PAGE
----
Restricted Stock, Restricted Stock Units and Your Taxes

December 19, 2013

Which stock options are the best fit for top performers?

Corporations utilize a number of investment vehicles and rewards to incentivize their top performers and provide more varied compensation to their workforce. Stocks and investments are fairly common in the corporate world, and employees who reach certain levels with a company may be offered restricted stock or restricted stock units. Given the similarity in name, a common mistake is to view these investments as interchangeable. Both have a unique set of characteristics that investors should fully understand in order to maximize their function for tax planning purposes, as well as their treatment under the U.S. tax code.

Restricted stock traits

Restricted stock is typically reserved for those executives who have reached the upper echelons of their corporations. The stock holdings are non-transferable and also subject to forfeiture in the event of certain scenarios, ranging from termination of employment to the failure to reach certain performance benchmarks. The stock - which is tied to a graded vesting schedule in place for several years - is generally extended to executives that are privy to coveted knowledge about the company. As such, the stock is subject to insider trading regulations.

Restricted stock is popular with investors because existing tax laws enable them to make a Section 83(b) election. This election permits them to report the fair market value of their shares as ordinary income on the date that the shares are granted, rather than the date at which they become vested. This scenario can greatly reduce an employee’s tax liability, as stock prices at the time they are granted are typically lower than at the time of vesting. Should investors choose not to make the Section 83(b) election, their shares will be taxed at the time of vesting.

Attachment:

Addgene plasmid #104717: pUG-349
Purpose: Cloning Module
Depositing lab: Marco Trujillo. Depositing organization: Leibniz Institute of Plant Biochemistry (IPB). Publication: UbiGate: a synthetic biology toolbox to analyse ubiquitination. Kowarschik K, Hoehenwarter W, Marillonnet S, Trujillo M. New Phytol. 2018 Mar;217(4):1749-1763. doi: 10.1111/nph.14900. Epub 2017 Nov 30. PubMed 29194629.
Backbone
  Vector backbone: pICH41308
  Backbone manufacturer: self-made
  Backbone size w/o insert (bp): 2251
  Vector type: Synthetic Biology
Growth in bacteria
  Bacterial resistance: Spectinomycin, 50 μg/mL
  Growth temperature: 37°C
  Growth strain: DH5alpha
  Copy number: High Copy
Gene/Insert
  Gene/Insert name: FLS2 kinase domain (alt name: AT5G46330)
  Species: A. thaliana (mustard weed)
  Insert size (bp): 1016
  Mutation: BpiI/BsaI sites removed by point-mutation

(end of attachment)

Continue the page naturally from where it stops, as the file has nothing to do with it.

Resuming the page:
Restricted stock unit characteristics

RSUs bear a number of similarities to restricted stocks, but are not as “elite” with regard to the employees permitted to receive them. These stocks essentially represent an unsecured promise by the employer to grant a specific number of shares of stock to an employee after a pre-determined vesting schedule has been completed. RSUs generally allow for more flexibility and tax-planning opportunities among investors, because recipients typically have more authority over determining when they wish to receive the shares. Additionally, investors may have the option of receiving cash in place of stock units, or receive a combination of the two, depending upon the parameters of the plan.

Unlike restricted stockholders, however, investors holding RSUs are not extended shareholder voting rights during the vesting period because the shares have not yet been delivered. Further, RSU investors are not permitted to make an 83(b) election.

Which is the preferred option?

Both options carry measurable tax benefits and disadvantages, making it important for employees to determine their investing priorities before making a decision or a Section 83(b) election. Listed below are a few considerations to weigh prior to making a decision.

  • Dividends - Investors with restricted shares receive dividends both before and after vesting, while RSU holders are not entitled to dividends
  • Voting rights - Restricted stock holders maintain shareholder voting rights, while RSU holders are barred from making decisions about whether to take companies public or private
  • Foreign tax considerations - RSU holders on overseas assignments may enjoy more favorable taxation because of differences in when and how stock options are taxed

Our wealth, tax and advisory group can help you determine which employee incentives are right for your business and top performers.